Harry J. Sinden

Where Are They Now?


Harry J. Sinden

SindenSeptember 28, 1972. One of the most memorable dates in Canadian hockey history. Team Canada defeats the Soviet Union in the now legendary "Summit Series", a result that would lead to dramatic changes in the way we viewed and played the game.

While most of us can think back to exactly where we were when Paul Henderson scored "The Goal", one York Memorial alumnus would definitely not have a problem recalling where he stood for the historic moment!

Harry Sinden was behind the Canadian bench as head coach of Team Canada 1972.

And despite his success on that day and his many triumphs with the Boston Bruins, Mr. Sinden had no hesitation in recalling his days at Y.M.C.I. as "the best years of his life"!

Harry grew up in a house on Bicknell Avenue directly across from a park that is now the site of cybridge @ George Harvey C. I.. It was on the outdoor rink in this very park that a young Harry honed his skills, as he did not participate in any form of organized hockey until he was thirteen years old.

The rink was the focal point of the community for young boys who would play on the natural ice until the lights were turned off at 10:00 sharp each night. With only one boarded rink for hockey players, the space was severely limited and would often see as many as five or six games taking place simultaneously on the same pad.

Harry attended Silverthorn Public School as a boy and did well enough to skip a grade, landing him at York Memo as a brash young thirteen year-old in the fall of 1945.

High schools did not compete in hockey at the time, due to the unpredictability of the weather on the natural ice outdoor rinks. In fact, the present site of Keelesdale Park and arena was nothing more than trees and the neighbourhood swimming hole.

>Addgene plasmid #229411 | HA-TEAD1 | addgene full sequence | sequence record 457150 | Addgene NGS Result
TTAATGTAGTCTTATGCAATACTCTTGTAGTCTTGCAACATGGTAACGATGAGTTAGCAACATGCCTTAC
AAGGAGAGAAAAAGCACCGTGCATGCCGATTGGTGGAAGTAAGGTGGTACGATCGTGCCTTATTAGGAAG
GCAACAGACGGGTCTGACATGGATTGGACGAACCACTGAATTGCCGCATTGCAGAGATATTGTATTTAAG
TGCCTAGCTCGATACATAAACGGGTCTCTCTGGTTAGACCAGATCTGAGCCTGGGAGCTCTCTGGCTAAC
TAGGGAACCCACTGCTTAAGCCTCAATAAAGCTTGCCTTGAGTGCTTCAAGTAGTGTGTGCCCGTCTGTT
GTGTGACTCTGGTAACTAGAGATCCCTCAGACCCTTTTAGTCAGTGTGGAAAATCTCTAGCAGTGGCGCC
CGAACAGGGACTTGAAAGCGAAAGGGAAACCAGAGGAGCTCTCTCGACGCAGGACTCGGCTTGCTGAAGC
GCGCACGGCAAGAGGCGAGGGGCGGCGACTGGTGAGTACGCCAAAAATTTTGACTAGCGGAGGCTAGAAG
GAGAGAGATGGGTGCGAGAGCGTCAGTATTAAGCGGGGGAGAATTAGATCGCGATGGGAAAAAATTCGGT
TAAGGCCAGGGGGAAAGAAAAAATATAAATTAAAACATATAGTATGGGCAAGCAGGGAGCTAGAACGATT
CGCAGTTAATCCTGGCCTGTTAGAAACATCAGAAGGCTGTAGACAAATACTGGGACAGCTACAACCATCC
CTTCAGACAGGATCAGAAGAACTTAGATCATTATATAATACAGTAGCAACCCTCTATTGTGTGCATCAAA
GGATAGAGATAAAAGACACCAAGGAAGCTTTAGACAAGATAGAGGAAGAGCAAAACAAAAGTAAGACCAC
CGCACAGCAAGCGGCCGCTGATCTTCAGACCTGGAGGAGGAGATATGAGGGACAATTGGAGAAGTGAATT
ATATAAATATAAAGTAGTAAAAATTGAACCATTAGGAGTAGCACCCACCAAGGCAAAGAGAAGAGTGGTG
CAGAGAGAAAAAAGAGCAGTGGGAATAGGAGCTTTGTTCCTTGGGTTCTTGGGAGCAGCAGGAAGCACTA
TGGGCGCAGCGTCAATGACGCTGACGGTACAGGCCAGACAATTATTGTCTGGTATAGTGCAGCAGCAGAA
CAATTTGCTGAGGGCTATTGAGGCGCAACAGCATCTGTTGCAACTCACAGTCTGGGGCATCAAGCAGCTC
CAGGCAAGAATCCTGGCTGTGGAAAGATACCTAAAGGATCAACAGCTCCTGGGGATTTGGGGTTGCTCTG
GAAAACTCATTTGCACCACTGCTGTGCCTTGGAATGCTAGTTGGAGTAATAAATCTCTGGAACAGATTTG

It was at this point, however, that Harry began to take hockey a little more serious, playing for the first time in the city wide Toronto Hockey League. While at York Memo, he did participate actively in sports including football, basketball and track. While possessing a lot of heart, Harry admits he was not "the fleetest afoot" and claims to have been lapped in an 880 yard dash in the city finals.

Two staff members in particular stand out in his memory: the Principal during that era, Mr. J.W. Ansley and a favourite teacher was the legendary Doug Barbour. Mr. Barbour was instrumental in the development and support of many of the York Memo athletic programs and later went on to become its Principal.

Outside of sports, there were not a lot of activities to occupy a young man's time. Harry recalls losing on more than one occasion at an illegal black jack game held in the basement of a neighbourhood variety store that also served as the areas unofficial "off track betting parlour". A part time job on Saturdays helping the local Silverwoods milkman was the source of his limited budget at the time.

While at school, Harry maintained a straight "A" average and vividly recalls having to present an oral essay in front of his peers in which he spoke on the "Canadian beaver".

Perhaps his patriotism at the time was an omen of great things to come. After leaving York Memo in 1949 to play junior hockey in Oshawa, Harry eventually moved on to a minor pro career that would see him win a "world championship" in 1958 as a member of the famed Whitby Dunlops.

After his playing days had ended in 1965-66 as a player/coach with the Central Leagues Oklahoma City Bruins, he moved up to coach the NHL's Boston Bruins. With such legendary stars as Bobby Orr and Phil Esposito, he led a young Bruins team to the Stanley Cup in 1969-70.

A member of the Hockey Hall of Fame, the IIHF Hall of Fame, and winner of the prestigious Lester Patrick Award, Harry presently holds the position of Club President with the Bruins.

Residing in nearby Winchester, Mass. with his wife Eleanor, the proud couple are parents to four daughters and numerous grandchildren.